Another peeve comes up when I see someone get on the metro who obviously needs a seat. Maybe the person is on crutches, but the seats are all taken by young and able people absorbed in their iPhones, so the person that needs a seat is forced to stand until someone speaks up.
Despite the way it sounds so far, this isn't meant to be a moralistic rant. I have been absorbed in thought and failed to open a door for a guy with his arms full of boxes, so I'm not always better. But when we touch into our basic humanity, we are better.
Deep inside of us there is a tendency to be courteous and decent to one another. It is part of our basic goodness as humans. The trouble arises when we lose touch with our hearts and lose awareness of our surroundings.
In his book, Awake at Work, Michael Carroll talks about li, a term that may have been first used by ancient jewelers in China to refer to the natural contours of jade when cutting it. As Carroll points out, learning to do the right thing is about taking the path of least resistance. It is finding the natural contours in our interactions with people.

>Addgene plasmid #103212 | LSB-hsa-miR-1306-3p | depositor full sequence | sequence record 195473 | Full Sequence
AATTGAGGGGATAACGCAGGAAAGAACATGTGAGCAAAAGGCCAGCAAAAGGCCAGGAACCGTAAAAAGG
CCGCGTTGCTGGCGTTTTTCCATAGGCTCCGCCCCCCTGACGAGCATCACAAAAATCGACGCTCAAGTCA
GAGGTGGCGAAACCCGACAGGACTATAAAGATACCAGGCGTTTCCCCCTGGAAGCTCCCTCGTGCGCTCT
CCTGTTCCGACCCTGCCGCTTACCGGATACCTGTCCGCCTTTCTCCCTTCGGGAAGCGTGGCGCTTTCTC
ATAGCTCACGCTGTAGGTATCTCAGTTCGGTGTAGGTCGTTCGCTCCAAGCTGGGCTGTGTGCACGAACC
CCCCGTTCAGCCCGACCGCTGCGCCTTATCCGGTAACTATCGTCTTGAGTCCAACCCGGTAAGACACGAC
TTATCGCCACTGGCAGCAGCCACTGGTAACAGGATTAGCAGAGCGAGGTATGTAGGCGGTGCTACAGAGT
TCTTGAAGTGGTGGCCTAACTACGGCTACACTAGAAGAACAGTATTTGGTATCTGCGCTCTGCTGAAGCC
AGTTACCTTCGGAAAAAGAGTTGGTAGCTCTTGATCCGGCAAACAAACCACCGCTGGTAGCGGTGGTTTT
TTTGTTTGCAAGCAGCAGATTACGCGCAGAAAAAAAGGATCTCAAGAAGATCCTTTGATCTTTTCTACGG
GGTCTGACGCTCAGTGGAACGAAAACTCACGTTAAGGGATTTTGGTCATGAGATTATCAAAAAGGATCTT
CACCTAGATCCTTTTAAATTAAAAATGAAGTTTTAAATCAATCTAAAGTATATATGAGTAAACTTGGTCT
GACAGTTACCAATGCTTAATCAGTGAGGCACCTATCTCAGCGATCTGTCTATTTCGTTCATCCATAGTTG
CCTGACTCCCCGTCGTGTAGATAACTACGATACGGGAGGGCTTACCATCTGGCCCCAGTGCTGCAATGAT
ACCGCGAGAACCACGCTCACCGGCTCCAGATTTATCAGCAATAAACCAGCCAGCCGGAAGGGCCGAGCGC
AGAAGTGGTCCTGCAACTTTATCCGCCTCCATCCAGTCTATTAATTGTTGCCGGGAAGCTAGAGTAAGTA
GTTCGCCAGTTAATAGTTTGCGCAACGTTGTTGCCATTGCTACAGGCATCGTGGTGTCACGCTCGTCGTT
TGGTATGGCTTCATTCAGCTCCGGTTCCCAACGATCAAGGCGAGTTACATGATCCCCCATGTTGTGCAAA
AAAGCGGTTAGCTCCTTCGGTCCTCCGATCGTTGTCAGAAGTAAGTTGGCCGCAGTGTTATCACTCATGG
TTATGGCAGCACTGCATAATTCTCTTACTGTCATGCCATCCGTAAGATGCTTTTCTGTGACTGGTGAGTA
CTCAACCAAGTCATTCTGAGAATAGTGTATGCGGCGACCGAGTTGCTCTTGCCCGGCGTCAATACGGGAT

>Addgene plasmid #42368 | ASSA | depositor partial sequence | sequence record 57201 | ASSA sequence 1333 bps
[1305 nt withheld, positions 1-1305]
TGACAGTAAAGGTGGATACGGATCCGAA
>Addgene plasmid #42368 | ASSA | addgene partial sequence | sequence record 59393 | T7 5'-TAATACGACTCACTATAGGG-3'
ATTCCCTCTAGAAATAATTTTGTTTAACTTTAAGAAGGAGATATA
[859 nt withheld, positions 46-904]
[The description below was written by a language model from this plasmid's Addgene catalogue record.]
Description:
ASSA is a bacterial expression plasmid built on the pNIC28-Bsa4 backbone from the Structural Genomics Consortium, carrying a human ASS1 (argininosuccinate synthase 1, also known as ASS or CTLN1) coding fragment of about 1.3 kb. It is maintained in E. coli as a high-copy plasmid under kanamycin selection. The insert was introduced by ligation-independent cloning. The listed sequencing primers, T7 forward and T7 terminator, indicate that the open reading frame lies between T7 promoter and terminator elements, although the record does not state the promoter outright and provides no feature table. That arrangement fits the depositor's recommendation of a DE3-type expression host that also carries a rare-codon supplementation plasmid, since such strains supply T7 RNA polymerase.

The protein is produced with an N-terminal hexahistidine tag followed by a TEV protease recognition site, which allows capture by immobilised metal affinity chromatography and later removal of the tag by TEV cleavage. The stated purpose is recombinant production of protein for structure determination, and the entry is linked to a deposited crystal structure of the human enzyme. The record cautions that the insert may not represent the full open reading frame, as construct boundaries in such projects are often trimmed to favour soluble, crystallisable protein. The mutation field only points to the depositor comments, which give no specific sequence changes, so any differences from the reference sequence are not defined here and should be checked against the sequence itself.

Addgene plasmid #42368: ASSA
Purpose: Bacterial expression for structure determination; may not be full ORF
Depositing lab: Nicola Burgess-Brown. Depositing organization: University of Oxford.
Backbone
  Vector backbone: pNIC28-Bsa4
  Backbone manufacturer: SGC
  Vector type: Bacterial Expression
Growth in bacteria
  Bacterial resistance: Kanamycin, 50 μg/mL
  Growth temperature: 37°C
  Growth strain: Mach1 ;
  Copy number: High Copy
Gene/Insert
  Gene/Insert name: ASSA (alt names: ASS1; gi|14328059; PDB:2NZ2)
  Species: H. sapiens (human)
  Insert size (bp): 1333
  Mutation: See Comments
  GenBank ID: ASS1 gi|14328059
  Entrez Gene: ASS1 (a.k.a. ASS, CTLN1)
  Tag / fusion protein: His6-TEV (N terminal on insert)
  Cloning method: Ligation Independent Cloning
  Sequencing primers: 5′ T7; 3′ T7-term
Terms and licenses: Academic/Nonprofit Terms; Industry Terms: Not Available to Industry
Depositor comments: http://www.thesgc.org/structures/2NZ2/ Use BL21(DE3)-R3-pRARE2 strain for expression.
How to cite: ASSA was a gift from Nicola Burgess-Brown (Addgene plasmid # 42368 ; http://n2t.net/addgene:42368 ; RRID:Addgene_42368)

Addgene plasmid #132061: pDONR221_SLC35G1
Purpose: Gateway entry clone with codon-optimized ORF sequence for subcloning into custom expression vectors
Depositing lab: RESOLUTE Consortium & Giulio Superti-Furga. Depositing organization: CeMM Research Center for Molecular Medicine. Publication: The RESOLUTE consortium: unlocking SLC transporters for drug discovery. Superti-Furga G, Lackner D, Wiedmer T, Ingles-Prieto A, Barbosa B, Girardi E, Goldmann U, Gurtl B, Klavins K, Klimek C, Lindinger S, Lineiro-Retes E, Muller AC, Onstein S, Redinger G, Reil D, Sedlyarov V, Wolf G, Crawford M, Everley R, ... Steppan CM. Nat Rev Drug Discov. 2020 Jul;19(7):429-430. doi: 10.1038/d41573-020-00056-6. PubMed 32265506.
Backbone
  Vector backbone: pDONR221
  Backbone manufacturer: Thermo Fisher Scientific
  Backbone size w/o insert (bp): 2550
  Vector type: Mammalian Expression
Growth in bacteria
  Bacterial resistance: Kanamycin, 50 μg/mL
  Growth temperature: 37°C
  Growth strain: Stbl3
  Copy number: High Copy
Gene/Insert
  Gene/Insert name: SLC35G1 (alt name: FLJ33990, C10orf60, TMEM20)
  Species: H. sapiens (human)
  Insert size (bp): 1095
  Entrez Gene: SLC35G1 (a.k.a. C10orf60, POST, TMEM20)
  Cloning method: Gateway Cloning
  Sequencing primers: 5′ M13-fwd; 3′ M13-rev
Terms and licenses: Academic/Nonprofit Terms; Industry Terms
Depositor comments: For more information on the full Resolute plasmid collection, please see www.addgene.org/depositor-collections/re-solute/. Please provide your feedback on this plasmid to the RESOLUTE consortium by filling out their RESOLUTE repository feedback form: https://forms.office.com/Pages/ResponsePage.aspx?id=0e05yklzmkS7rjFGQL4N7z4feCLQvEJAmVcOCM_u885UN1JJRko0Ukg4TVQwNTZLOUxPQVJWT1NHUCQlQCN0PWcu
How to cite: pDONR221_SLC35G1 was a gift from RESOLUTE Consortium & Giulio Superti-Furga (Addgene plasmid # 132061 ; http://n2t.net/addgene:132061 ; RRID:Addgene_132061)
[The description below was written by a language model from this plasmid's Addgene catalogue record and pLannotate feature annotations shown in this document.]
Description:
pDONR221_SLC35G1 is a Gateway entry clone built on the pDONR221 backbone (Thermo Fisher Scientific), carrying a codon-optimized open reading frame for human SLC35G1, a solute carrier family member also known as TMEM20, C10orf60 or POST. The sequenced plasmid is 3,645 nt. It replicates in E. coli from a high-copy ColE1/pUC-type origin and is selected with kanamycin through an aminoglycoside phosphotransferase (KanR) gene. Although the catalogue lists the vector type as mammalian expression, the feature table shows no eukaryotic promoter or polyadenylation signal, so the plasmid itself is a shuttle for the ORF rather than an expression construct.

When someone smiles at you, for example, it feels natural to smile back. To give them the finger would seem totally incongruous at that point, even if you don't really like that person. Smiling in this situation is natural, assuming we are living in the moment and not in some storyline about how this person said something mean last week.
Michael Carroll says:
No rule book can teach us to extend such respect toward our fellow humans and our world. It is our li, our nature, to extend such simple and noble gestures. When we fail to acknowledge and cultivate this basic decency, rudeness, violence, and selfishness become routine and decency the exception to the rule rather than the everyday bond between people.
So next time you walk past someone on the street and s/he makes eye contact, stop for a moment and consider what response would feel right in your heart. Does it feel right to shift your gaze to the floor, or to do something else?